Multi-level undo commands are in most of the Office applications, along with matching multi-level Redo’s to reinstate accidentally undone actions. Some Office apps limit the number of undo levels, however Word provides almost unlimited undo’s for the current editing session (while the document’s open).
The Undo command can be found in the Ribbon or upon the Quick Access Toolbar in Word, Excel, PowerPoint, Outlook and Access. The handiest way however is to use [Ctrl]+[Z], a shortcut by the way that is pretty much ubiquitous now.
You can also use [Ctrl]+[Z] or the undo button for multiple undo’s.
[Ctrl]+[Y] works similarly for redo’s.
Restoring a single ‘lost’ action
Say you’ve been through various edits and revisions but have a ‘lightbulb moment’ that one of the earlier deletions was actually worth keeping. Alas? Not quite; here’s a way to get it back:
Undo undoes the last action; clicking the little arrow to the right displays a drop-list of undone actions. Select any of these to undo all actions from that point onwards.
There’s no way to undo a particular action without undoing subsequent actions. However, you can resurrect text you previously deleted or changed without losing the changes inbetween. It just required a little ingenuity and twisted thinking.
Warning: this will completely screw up your day unless you pay close attention and follow the instructions meticulously. Even so, an Act of God (or Microsoft) my still leave you wailing and gnashing your teeth.
Heads up: What is about to occur may freak you out, read ahead first so that you have an idea of how you are about to destroy all your recent work (you did back up, right?) capture that lost bit, restore the destroyed actions and paste the retrieved morsel from the clipboard (which exists in a separate memory space to where Undo’s and Redo’s are stored).
First copy everything (use [Ctrl]+[A], [C]), open a new document ([Ctrl]+[N]) and paste ([Ctrl]+[A]) everything in case you have a SNAFU episode, then:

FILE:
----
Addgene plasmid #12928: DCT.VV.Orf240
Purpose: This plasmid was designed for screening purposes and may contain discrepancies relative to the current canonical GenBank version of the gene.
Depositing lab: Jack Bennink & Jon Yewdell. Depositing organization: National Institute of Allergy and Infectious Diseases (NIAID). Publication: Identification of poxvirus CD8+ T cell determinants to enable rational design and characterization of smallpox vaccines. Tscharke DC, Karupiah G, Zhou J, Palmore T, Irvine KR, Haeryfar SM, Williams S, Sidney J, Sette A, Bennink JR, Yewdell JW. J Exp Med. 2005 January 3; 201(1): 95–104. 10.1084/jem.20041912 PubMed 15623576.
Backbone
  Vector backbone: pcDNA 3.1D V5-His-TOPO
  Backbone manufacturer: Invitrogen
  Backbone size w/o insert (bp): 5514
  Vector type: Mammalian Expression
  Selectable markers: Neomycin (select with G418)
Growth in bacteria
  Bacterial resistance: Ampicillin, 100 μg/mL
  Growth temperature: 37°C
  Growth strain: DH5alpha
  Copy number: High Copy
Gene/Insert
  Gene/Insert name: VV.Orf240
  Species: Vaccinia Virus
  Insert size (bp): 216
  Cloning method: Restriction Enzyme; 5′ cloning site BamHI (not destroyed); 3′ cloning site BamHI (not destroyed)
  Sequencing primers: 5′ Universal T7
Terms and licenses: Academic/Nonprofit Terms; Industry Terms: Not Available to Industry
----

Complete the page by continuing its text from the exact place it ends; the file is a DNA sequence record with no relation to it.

- Use Undo and Redo to navigate back in time to where what you want is intact.
- Make your selection and Copy it to the clipboard (don’t use Cut, or all else after that may be lost!).
- Redo all the way back to restore your document back to your ‘lightbulb moment’.
- Go to your insertion point / selection-to-overwrite and paste in the saved nugget.
If this is oft-occurring then turn on ‘Track Changes‘ to store deleted or changed text. You can then view all changes in a document and restore deleted text individually.
The Fine Print
It is imperative in step 2 above to copy the text and not to cut it, because cutting text empties the Redo queue and all is lost.
Note: Other actions may trash the redo list.
- In Excel 2003, the simple act of saving your document empties the list.
- In Excel 2003 and 2007, running a macro will produce the same result.
Word is smarter about this and will let you save a document or run a macro without interfering with the redo list.
There are also certain actions which, in themselves, are not undoable. In Office 2007, for example, anything you do via the Office button is not undoable.
So now you know how to redo the undo but not to attempt the undoable!
OK, about the Undoable
What constitutes an undoable “action” is not entirely predictable, especially in Word. Often it’s applied commands (Word treats a block of text as an “action”, so when you click the undo button, you may find that a whole paragraph disappears).
Individual undoable actions in Word include:
- Reformatting an element.
- Any auto-correct action (such as a straight quote being converted to a curly apostrophe or Word auto-correcting a double-capital).
- Any series of actions you perform within a dialog box, such as altering multiple elements via the Font dialog.